Alexandria braces for summer Metro shutdown


By Missy Schrott |

As the three-month summer Metro shutdown looms, city staff and city council are struggling to reach consensus on solutions that will ease the burden of the closure on residents and visitors.

The Washington Metropolitan Area Transit Authority announced in May 2018 that all Alexandria Metro stations would be closed for platform maintenance between May 25, 2019 and Sept. 2, 2019. Since then, city leaders have grappled with how to address the inevitable problems, from traffic congestion to a tourism decline, that will result from the extended closure.

At council’s Tuesday evening legislative session, representatives from the city and WMATA updated council on some of the travel alternatives that they have established for commuters and visitors. They are scheduled to present a final plan in March.

The update focused primarily on commuters, since those who travel to, from and through Alexandria on a daily basis will be most impacted by the closure. Between 21,000 and 30,000 commuters use Alexandria Metro stations every day, according to Yon Lambert, city director of Transportation & Environmental Services. Staff laid out several potential mitigation measures to replace those 30,000 trips, some provided by WMATA and some that would require funding from the city.

As of now, WMATA’s main contribution is a free shuttle service between Alexandria’s closed stations and other stations along the yellow and blue lines. The four shuttle routes are planned to operate between the Franconia-Springfield and Pentagon stations, the Huntington and Pentagon stations, the Franconia-Springfield and National Airport stations and the Huntington and Crystal City stations. At least one shuttle would pass through the closed Van Dorn Street, Eisenhower Avenue, King Street and Braddock Road stations.

The goal is for the shuttles to operate every two minutes during peak hours and every five to 10 minutes during off-peak hours, according to Jim Hamre, WMATA director of Metrobus planning and scheduling.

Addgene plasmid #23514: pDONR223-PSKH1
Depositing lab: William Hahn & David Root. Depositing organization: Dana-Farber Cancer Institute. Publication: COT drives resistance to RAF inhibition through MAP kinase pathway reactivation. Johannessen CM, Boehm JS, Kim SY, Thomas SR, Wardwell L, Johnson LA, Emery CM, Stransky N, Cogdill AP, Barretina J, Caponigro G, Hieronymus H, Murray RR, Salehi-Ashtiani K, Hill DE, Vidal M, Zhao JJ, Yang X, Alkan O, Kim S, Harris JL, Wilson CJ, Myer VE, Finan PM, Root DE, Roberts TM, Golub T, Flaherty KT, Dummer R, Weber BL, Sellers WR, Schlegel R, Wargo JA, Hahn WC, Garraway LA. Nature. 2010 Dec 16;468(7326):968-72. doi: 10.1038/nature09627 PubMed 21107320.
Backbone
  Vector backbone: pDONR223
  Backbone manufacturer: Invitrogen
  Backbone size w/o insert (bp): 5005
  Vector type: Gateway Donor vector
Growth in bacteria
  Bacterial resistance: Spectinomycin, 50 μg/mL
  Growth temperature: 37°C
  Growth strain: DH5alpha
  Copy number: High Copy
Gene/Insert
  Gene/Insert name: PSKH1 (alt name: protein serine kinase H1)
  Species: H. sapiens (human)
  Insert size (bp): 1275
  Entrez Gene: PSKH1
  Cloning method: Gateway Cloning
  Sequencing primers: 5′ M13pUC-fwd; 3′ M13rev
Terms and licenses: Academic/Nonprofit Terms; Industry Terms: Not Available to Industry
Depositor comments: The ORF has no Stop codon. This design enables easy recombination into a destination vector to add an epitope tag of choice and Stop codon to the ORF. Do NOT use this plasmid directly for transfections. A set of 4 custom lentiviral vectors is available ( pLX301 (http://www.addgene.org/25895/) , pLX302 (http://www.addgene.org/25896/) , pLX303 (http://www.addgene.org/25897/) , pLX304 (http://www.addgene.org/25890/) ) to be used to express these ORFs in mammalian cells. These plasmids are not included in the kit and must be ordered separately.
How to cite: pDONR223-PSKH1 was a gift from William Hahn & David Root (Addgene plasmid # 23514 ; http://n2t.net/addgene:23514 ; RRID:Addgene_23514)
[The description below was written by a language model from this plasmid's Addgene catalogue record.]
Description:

In addition to WMATA’s bus bridge between stations, other travel alternatives during the closure include a new DASH service – which could cost the city up to $750,000 – enhanced Metrobus service and teleworking.

The city sent out a survey asking what alternative transportation options Metro users would prefer. The results showed that of the 2,535 respondents, 28 percent would use the WMATA-provided bus bridge, 18 percent would use Metrobus or DASH bus options, 10 percent would Uber or Lyft, 10 percent would telework, 7 percent would drive alone, 3 percent would carpool, 3 percent would bike or walk and 3 percent would use the water taxi. The remaining respondents either didn’t answer or said “other.”

Results from an Alexandria Chamber of Commerce survey with 123 responses had a greater number of respondents report that they would drive, at 54 percent. The next highest ranked option was the WMATA shuttles, at 18 percent.

As WMATA representatives and city staff presented the mitigation measures, council repeatedly questioned whether they would be enough to meet demand.

Mayor Justin Wilson called some of the projections “wildly optimistic.” He pushed back when the WMATA representatives cited the logic behind their projections with data from previous, shorter shutdowns.

“I’m concerned that we’re looking at past experiences as predictive here,” Wilson said. “This is not something we’ve been through before. We have not had a shutdown of this duration that we have really good data on behavior to see what people are going to do. The scope and duration of this is quite honestly a bit unprecedented. … I really caution you against relying on the experience in a shorter duration closure for a closure that’s going to last the entire summer.”

Councilor John Chapman expressed concern about the shutdown’s implication on tourism, since the presentation had focused on commuters.

Hamre said the bus bridge service for commuters would double as a system to shuttle visitors into the city.

“We think that with [the shuttle service], we can work collaboratively with Visit Alexandria and the city to make sure that people are aware that Alexandria’s open for business and you can get there,” Hamre said.

While council did not appear satisfied with the presentation or answers to their questions, city and WMATA staff emphasized that the discussion was far from over.

“We’ve done this before. Clearly we haven’t laid it out in a way that explains it well enough to you,” WMATA Managing Director Jim Hughes said. “We haven’t done that for you, and we haven’t done that for the public, so as I said earlier, give us a chance to go back. … I think we can explain it better to you, so I appreciate all the back and forth because it really helps us focus on how we can communicate better what we’re doing.”